Students host solidarity festival in response to campus violence Students from ENGL 309: Discourse and Dissent bring community together

Paola Condo

Earlier today, students from ENGL 309: Discourse and Dissent held a solidarity festival in the Arts Quad to come together against campus violence. The event aimed to promote community healing with food, arts and crafts, and onstage performances ranging from spoken word poetry to a performance by the UW Drag Club. 

Shady Roufal, festival communications team member and fourth-year political science student, said that the goal of the event was to have students reclaim their space. “When such a hateful attack goes on and captures so many headlines, the public perception or even the perception of the community becomes one of just, ‘Oh, there’s hate in this community.’ So when you have an event like this where people show up, you’re reclaiming the space. You’re reclaiming peace.” 

Roufal said he was surprised by how many people were willing to contribute funding toward the event. “We had a very short turnaround time, we didn’t have a full list of everything we wanted to do, and despite that, so many people were being really generous with being able to finance this whole thing.” He pointed to the various costs involved, whether it came to food, art, stands, or outreach. “Posters have only been up for a week, and turn-up has been great.” 

Jenna Rafferty, a third-year English and psychology student and member of the talent team, helped organize the open mic, performance from the drag team, and chalk drawings. Rafferty spoke on the importance of actually engaging students at community events like these. “I think it’s one thing to be sitting at a table and have things out, but it’s a whole other thing to have people walking by and hear things, and when they hear things, they want to come over and they want to join.” 

Paola Condo

“I think it’s really important to love people, so events like these are just one way to show that, but if you can think of a way to practically show that in your individual life then that’s a really good thing to do regardless of whether you think it’s gonna help someone because it probably will,” Rafferty said.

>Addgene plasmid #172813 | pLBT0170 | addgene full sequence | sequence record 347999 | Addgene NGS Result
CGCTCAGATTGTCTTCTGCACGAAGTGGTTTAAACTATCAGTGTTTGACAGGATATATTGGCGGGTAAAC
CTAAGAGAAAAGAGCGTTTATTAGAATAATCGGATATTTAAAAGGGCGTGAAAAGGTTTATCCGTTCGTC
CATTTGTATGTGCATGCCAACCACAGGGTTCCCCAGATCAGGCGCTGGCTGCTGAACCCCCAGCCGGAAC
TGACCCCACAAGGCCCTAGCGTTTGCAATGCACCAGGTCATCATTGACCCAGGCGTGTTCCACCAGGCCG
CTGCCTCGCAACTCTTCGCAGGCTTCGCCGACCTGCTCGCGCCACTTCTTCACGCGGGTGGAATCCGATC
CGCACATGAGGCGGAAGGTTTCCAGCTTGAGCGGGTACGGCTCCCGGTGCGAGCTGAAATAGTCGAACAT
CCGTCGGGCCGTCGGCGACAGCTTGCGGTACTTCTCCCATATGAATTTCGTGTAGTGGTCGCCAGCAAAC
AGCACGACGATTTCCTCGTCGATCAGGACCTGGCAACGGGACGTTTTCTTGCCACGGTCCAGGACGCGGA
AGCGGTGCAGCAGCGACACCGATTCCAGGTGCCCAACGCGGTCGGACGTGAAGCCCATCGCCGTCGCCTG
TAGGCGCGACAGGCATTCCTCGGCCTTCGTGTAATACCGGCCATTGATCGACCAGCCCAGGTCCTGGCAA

Ashani Dasgupta, festival activities team member and fourth-year environmental resources and sustainability student, said that the festival, while student-led, was initially sparked by discussions with course professor Sarah Currie. 

“We were just gonna have a regular exam, but then our prof said in reaction to the unfortunate stabbing event that was happening, she said, ‘Why don’t we do an event for the community?”’ because our class is all about building a community, having justice spaces accessible to everyone instead of having an exam, and we all said, ‘Hell yeah.”’ 

“We also have a lot of queer and gender-diverse people within our actual class that feel deeply affected by this event so we wanted to have a space where everyone could just vent, talk, paint, eat, and do whatever they want. It’s all crowdfunded so we were able to raise up to $450 in a very short period of our time just because of our allies in the activism space, so shout out to them.” Some groups at the festival were the Centre for Career Excellence, the UW co-op office, the UW Library, and Uptown Waterloo. 

Currie called the festival the “culmination of a very quick 10-day turnaround” following the Hagey Hall stabbings, and said her students applied course concepts during the event like grassroots training, mutual aid training, and transformative justice training “to mobilize healing justice and transformative justice and show up for the students that felt [left] behind by UW’s response.” 

“I had a kind of especially vulnerable audience in the aftermath of the stabbings, and a lot of the administrative response was really focused on really low-level self-care and not the kind of student care and student solidarity and student-to-student support that I felt that was appropriate,” Currie said.  

Dania Murtaza, festival food team member, media representative, and third-year political science and communications studies student, felt proud of how fast the festival came together. “We planned this in like two or three weeks, and this is kind of our culminating project for our course, so seeing the turnout for this event is impressive, and I’m really proud of all of us.”

“We just wanted to have a light-filled event, something nice, something that the community would be wanting to participate in,” Murtaza added. 

Paola Condo

Quotes have been lightly edited for clarity.